A former employee of the Library of Congress has filed compliant with the library's Equal Opportunity Complaints Office, alleging that he was harassed and fired after his supervisor discovered he is gay. The case is being pursued on the grounds that the harassment was religiously motivated. The man says that his supervisor confronted him several days prior to an annual review, saying that he would not succeed because being gay is against God's law.

If the harassment did in fact occur and was religiously motivated, then there is clear protection for the former employee under the Civil Rights Act. However, sexual orientation is not a federally protected class at this time, so the case may not be successful if the harassment and firing was found to be based solely on sexual orientation.

This is an interesting aspect of discrimination law. Even though there may have clearly been some discrimination present, it may not have been illegal if it was not based on one of the recognized categories. The law recognizes religion, gender, race, ethnicity, disability status, age, and national origin as an illegal basis for discrimination. However, this area of the law is still developing and there have been some successful cases in the past.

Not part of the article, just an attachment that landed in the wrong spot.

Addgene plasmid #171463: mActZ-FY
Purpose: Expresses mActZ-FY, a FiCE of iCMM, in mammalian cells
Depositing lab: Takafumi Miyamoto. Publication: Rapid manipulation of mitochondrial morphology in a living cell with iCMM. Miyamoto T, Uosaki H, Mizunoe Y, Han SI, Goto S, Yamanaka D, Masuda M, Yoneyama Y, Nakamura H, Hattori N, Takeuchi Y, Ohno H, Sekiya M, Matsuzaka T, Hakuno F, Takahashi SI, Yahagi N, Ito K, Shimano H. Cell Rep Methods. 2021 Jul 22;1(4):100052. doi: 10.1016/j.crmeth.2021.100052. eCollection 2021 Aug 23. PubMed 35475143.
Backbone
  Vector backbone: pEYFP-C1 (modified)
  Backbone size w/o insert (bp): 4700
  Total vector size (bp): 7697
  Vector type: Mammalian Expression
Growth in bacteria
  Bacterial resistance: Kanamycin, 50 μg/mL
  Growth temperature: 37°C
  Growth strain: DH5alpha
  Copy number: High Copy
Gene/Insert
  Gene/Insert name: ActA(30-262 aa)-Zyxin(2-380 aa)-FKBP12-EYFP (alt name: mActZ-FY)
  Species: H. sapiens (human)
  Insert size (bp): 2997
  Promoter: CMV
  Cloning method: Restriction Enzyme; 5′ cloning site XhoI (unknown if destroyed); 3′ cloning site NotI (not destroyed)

The former employee says that he had expected that his supervisor might not accept his sexual orientation, and so he declined to share that information for the first several years that he worked there. However, his supervisor's daughter added him as a friend on Facebook, and the former employee inadvertently shared information with her that indicated that he may be gay. After that, he said that his supervisor began to display hostility towards him. If the hostility was truly religiously motivated, then the former employee could have a successful claim and potentially expand the limits of discrimination law.

Source: ABC News, "Gay Federal Employee Says Facebook 'Like' Led to Discrimination, Harassment, and Firing," Susanna Kim, April 13, 2012.